Most of us aspire to a comfortable retirement in the future when we will travel, spend time with family or just relax and enjoy life. However, I believe that for many Americans the goal of full retirement at 60 or 65 may not be achievable or even desirable. If asked, my advice to those looking forward to leaving the work place and enjoying full retirement would be to strive toward that goal, but, at the same time, prepare to keep working. I believe that working in retirement may be the new normal for many of us for two reasons.
First, many Americans are still very active at retirement age and not ready to give up working entirely and kick back and relax all day.
Second, going cold turkey financially and relying only on pensions, Social Security or savings to fund two or three decades of retirement may not be realistic.
Therefore, I think that preparing to keep working after retirement is a smart strategy. Here's how I would go about it.
Find Ways to Cut Back Hours
If I loved my work, but not the hours, I would investigate the opportunities to cut back rather than retiring. I'd start by finding out how receptive my employer is to less orthodox work arrangements. Those that allow employees to work from home or offer flex time, job sharing or four-day work weeks might be most receptive to part-time work as an alternative to retirement.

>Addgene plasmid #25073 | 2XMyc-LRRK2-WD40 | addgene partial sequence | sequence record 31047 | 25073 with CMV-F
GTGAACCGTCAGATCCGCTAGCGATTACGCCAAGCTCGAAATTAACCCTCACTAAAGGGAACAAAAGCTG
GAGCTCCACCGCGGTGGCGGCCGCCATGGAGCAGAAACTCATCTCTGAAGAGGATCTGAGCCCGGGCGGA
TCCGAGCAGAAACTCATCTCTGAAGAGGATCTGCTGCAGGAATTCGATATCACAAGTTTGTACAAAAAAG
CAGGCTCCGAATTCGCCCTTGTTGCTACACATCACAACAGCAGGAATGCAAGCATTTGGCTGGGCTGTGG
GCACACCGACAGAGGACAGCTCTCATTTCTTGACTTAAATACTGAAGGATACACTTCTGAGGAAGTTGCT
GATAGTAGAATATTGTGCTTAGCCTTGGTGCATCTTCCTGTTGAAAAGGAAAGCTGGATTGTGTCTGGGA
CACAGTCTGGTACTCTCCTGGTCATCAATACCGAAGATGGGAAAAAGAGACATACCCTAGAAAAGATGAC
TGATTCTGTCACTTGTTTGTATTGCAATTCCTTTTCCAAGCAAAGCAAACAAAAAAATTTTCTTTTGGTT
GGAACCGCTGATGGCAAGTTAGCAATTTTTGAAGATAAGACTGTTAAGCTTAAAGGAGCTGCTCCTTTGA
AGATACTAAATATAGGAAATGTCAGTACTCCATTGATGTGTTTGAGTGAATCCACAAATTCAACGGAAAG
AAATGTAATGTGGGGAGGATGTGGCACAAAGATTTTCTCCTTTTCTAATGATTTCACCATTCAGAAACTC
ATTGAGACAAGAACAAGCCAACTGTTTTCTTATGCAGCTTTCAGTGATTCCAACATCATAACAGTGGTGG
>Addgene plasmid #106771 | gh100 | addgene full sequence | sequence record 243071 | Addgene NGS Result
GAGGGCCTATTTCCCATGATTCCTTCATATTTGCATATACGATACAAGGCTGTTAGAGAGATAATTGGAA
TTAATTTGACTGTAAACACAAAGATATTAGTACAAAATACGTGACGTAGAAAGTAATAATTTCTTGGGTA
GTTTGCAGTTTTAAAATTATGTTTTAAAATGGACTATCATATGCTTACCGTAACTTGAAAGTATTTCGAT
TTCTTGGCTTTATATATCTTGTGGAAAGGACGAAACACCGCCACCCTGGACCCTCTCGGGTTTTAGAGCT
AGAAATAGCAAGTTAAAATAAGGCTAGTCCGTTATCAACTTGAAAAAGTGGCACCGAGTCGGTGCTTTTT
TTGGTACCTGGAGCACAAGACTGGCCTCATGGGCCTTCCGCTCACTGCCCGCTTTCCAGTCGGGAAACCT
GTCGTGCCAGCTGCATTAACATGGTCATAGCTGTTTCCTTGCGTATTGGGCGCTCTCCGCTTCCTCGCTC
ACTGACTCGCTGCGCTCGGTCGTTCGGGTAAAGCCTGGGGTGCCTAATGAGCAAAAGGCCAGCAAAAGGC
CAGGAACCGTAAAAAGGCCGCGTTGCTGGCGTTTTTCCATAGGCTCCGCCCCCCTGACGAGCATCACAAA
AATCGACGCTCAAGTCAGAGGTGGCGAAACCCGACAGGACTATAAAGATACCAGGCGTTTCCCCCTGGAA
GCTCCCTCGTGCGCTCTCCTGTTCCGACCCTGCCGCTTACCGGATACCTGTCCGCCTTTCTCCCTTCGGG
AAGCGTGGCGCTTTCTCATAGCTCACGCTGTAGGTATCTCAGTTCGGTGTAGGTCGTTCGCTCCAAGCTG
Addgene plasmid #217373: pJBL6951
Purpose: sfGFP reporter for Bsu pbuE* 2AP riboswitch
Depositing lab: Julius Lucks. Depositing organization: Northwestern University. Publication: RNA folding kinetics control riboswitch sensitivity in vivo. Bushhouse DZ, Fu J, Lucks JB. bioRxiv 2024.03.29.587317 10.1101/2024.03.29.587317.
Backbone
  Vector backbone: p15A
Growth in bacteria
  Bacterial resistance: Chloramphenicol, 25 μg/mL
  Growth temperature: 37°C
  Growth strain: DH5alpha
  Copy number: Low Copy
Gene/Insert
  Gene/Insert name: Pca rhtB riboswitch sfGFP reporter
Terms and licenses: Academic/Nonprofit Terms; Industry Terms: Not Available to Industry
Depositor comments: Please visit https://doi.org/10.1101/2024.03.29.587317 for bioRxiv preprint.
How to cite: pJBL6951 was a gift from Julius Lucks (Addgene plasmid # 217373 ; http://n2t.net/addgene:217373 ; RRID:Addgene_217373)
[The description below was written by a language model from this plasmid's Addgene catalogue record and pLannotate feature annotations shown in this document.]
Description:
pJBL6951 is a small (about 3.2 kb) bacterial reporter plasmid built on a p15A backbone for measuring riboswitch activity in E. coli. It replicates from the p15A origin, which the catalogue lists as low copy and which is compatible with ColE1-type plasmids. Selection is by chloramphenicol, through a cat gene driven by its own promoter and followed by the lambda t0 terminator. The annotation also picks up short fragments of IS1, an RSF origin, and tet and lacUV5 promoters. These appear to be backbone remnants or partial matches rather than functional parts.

Have a Transition Plan
I would develop a plan before approaching my employer about a change in hours or responsibilities. In particular, I would be to be ready to answer questions about how my change in status would work and to offer concrete solutions to issues such as who would take over some of my responsibilities and how I could provide training and support to those individuals during a transition period. My goal would be to make it as easy as possible for my employer to see the benefits to the firm of this change and, therefore, to say yes rather than no.
Become an Independent Contractor or Consultant
I would consider the outside contractor or consultant options. Especially for professionals, becoming an independent contractor who is available for special projects or consulting assignments can sometimes be a perfect solution for a retiree who wants to stay involved. This is the route that I took with my small business and, while it has its challenges, I have found that it also has many advantages, such as working from home, flexible hours and independence. On the other hand, an independent contractor has to be prepared to handle the administrative end of the business, including taxes, which can be time consuming and requires learning new skills.
Turn a Hobby into a Business
Another avenue I would explore is whether a hobby or avocation could be turned into a small business in retirement. My parents did that. They started a business selling antique Christmas ornaments that arose out of my mother's love of these collectibles. They found that the not only did their business supplement their retirement income, but it was satisfying and fun to try and succeed at something new.